The son of acclaimed cinematographer Haskell Wexler confronts his complex father by turning the camera on him. What results is a portrait of a difficult genius and a son's path out of the shadow of a famous father.
Through a focus on the life of Dalton Trumbo (1905-1976), this film examines the effects on individuals and families of a congressional pursuit of Hollywood Communists after World War II. ... See full summary »
Mark Wexler's cinematic blend of biography and autobiography centers on his relationship with his father, legendary Oscar-winning cinematographer and filmmaker Haskell Wexler, whose long and illustrious career is a virtual catalogue of 20th-century classics. Haskell's collaborations with such world-class filmmakers as Elia Kazan, Milos Forman, George Lucas, Francis Ford Coppola and Mike Nichols include such works as WHO'S AFRAID OF VIRGINIA WOOLF?, AMERICAN GRAFFITI, COMING HOME, BOUND FOR GLORY and ONE FLEW OVER THE CUCKOO'S NEST. The film features interviews with many of these artists, along with such luminaries as Jane Fonda, Michael Douglas and Sidney Poitier. But the true "star" of TELL THEM WHO YOU ARE is Haskell himself, a controversial, larger-than-life character who challenges his son's filmmaking skills while announcing with complete conviction that he could have done a better job directing most of the movies he's shot. As these two men swap positions on camera and behind it... Written by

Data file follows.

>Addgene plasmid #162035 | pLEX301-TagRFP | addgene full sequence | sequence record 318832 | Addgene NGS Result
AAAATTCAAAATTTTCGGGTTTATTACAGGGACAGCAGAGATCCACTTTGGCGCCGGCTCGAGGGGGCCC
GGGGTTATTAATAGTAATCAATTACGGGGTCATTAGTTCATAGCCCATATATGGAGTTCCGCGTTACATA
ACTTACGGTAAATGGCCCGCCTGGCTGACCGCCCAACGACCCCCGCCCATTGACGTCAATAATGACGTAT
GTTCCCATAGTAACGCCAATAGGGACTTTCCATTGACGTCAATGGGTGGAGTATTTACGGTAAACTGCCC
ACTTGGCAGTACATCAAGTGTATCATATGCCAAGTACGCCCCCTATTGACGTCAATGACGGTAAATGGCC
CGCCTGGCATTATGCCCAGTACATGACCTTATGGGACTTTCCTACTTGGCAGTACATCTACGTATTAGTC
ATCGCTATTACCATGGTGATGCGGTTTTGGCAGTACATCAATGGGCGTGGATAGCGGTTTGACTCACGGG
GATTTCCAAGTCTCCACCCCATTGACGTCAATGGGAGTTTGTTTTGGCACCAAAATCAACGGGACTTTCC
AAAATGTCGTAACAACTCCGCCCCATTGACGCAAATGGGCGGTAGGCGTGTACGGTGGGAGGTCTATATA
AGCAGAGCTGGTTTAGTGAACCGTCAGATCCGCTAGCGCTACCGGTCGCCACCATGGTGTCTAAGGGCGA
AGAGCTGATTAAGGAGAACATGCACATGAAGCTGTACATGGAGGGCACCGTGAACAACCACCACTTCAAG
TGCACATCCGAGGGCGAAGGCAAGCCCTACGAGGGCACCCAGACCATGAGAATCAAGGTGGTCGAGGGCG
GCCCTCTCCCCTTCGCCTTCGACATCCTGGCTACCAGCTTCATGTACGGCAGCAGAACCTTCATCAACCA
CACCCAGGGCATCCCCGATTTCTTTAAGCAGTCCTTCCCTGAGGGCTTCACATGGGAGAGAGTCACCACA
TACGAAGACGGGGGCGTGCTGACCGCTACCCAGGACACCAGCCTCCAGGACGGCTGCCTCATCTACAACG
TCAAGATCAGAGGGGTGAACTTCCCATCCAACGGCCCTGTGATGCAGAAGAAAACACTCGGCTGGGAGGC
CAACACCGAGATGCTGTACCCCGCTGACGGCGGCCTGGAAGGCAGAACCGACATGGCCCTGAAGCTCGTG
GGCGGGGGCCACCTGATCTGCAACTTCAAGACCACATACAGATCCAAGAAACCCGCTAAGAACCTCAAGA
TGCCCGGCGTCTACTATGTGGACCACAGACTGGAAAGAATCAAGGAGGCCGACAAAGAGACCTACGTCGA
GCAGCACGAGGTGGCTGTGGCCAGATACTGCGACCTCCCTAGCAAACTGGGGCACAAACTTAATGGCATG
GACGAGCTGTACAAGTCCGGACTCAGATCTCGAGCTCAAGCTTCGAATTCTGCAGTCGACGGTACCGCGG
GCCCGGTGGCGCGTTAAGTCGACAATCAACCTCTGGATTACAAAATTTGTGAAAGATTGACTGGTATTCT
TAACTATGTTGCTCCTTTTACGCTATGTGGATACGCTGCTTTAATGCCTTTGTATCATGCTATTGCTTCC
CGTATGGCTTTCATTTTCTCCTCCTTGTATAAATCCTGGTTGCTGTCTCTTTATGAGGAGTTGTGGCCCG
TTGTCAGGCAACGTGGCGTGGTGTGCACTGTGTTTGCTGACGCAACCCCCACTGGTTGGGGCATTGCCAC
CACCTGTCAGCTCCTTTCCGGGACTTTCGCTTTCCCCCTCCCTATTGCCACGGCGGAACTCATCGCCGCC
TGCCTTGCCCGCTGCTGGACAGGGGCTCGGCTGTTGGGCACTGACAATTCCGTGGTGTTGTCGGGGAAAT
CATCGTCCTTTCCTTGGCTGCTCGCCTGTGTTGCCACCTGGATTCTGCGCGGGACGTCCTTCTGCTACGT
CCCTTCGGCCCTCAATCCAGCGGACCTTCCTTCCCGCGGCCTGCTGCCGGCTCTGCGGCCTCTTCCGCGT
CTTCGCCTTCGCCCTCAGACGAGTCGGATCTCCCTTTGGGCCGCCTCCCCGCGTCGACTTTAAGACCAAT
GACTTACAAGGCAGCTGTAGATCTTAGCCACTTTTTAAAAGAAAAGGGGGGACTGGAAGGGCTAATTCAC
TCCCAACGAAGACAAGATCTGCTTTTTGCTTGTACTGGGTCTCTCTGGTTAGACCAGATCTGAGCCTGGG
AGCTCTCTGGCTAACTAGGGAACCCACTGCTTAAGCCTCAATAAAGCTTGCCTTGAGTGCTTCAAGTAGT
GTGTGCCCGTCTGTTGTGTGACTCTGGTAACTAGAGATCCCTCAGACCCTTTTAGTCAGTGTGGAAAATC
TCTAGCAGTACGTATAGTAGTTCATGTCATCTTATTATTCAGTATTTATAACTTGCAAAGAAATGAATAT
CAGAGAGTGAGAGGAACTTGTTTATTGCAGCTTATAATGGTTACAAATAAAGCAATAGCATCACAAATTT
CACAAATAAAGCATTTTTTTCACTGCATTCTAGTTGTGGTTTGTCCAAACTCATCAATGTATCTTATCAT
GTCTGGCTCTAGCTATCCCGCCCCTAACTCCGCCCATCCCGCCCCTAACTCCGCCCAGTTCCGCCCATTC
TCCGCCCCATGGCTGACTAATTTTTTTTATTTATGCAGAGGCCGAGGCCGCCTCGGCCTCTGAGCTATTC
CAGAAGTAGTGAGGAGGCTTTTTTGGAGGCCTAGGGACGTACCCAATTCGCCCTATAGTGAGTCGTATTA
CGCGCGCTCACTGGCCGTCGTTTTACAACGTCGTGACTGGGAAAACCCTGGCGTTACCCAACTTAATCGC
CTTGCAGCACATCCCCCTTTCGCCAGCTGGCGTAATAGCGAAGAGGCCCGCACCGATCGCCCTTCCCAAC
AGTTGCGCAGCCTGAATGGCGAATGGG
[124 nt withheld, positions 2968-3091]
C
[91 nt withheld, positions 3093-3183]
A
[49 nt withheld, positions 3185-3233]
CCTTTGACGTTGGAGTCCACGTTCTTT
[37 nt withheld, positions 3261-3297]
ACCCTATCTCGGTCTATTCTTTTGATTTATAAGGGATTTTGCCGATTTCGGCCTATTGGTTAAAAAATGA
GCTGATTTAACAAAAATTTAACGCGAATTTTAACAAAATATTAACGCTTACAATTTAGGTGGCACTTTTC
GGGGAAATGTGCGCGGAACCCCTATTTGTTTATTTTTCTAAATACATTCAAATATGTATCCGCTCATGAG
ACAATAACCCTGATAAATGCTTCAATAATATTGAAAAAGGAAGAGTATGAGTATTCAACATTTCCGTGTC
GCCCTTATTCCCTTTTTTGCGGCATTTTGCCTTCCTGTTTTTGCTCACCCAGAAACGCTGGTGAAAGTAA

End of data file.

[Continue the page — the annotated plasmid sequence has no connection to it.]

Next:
Words and Music by Leadbelly (as Huddie Ledbetter) and John A. Lomax
Courtesy of TRO - Ludlow Music, Inc.
Performed by The Weavers
Licensed from and used by permission of Vanguard Records, a Welk music Group Company
(p) Vanguard Records, a Welk Music Group Company See more »
One can't help but feel sorry for Mark Wexler. Goodness gracious me. To have a genius for a father. Not an easy thing. Rita Hayworth after her marriage with Orson Welles say "Being married to a genius is exhausting" Imagine being the son. Naturally Mark is a sucker for punishment. He gets himself in the lions cage knowing that he's the lion's favorite dish. In any case. Bravo Mark! I don't think we'll ever have a more realistic, balanced and fair portrait of Haskell Wexler. The documentary is unavoidably manipulated by its subject but even that shows a private side of the man and his amusingly enormous ego that couldn't have come to the fore if it wasn't for Mark Wexler. I enjoyed, with certain moments of real discomfort, this wonderful documentary about one of the greatest pains in the ass that ever lived. His work will live forever and this film signed by his son will travel in time as a perfect companion.